New York lawmakers are proposing ways of getting companies responsible for pollution and climate change to pay up.
The proposals range from efforts to have oil and gas firms pay the state to offset the cost of climate change to New York. At the same time, lawmakers have proposed making it easier to sue companies deemed responsible for pollution.
Advocates also want new requirements for companies to expand their use of recyclable material in the coming decade.
But the Business Council has questioned the effect these measures, as well as a push to significantly expand recycling, would have for companies and whether they can be implemented.
Under one measure, the oil and gas industry could be on the hook for billions of dollars each year under legislation being weighed by the New York state Legislature. The money would help the state offset the effects of climate change.
“They’ll get a bill in the mail from the New York State Department of Tax and Finance and we’ll use that offset the cost of climate change,” said Blair Horner of the New York Public Interest Research Group.
The measure is modeled after the Superfund program and require companies to pay $3 billion a year over 25 years.
“These problems are occurring now,” Horner said. “Taxpayers are paying for them. The question is who should be paying for the damages. We think it should be the oil companies.”
State Assemblyman Jeffrey Dinowitz, who is sponsoring the measure with Sen. Liz Krueger, said the measure if approved would not lead to added costs for consumers.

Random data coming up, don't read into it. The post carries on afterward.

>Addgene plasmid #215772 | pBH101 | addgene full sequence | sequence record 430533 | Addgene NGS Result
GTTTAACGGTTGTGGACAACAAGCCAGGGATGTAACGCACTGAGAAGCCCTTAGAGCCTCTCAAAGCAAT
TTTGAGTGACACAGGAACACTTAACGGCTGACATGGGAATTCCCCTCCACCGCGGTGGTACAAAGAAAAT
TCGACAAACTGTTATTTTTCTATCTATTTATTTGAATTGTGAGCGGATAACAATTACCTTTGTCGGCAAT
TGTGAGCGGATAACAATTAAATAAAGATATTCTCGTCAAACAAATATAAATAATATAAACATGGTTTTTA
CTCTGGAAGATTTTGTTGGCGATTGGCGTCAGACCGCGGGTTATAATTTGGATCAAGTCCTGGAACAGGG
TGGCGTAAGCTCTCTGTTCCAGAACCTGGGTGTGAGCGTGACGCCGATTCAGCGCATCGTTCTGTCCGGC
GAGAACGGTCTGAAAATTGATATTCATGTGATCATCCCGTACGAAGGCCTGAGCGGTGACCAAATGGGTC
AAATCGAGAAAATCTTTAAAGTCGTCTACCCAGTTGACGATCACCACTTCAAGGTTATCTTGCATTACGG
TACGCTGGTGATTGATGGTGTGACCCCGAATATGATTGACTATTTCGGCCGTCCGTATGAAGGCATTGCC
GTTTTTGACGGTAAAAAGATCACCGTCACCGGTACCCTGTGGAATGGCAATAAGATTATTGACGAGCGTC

“No new taxes would result from this and it won’t raise prices at the pump,” he said.
Suing over climate change
The measure is just one of several proposals that could make up companies foot the bill for the effects of climate. Brooklyn state Sen. Zellnor Myrie has proposed allowing individual New Yorkers to claim damages due to climate change and file lawsuits.
The proposal is modeled after a controversial Texas abortion law. For New York, Myrie wants anyone considered affected by climate change — farmers upstate or people living in urban areas that have had air pollution lead to asthma — to be able to sue.
“There are I think a number of opportunities for New Yorkers to say enough is enough,” Myrie said. “You knew the damage you would cause, you lied about it for decades and now it’s time that you paid.”
And then there’s the effort to reduce solid waste in New York. Environmental organizations and advocates, including Judith Enck of Beyond Plastics, is calling for a measure that would have companies cut their packaging by 50% in the next decade and have 90% of their packaging be made out of recycled materials within 12 years.
“We can do everything we can as individuals, we can try to avoid plastic, we can recycle metal, glass, paper,” said Judith Enck, the president of Beyond Plastic. “But we are drowning in solid waste.”
Business organizations have a number of concerns with these measures, including the cost and feasibility for companies to transition to more recycable materials.
Ken Pokalsky of the Business Council pointed to recycling provisions already in place, such as curbside recycling and assistance for municpalities.
As for the proposal to have energy companies pay for climate change, Pokalsky pointed to every consumer holding some responsibility.
“We’ve all had a role in discharging carbon into the environment,” he said. “We’ve all benefitted from discharging carbon into the environment.”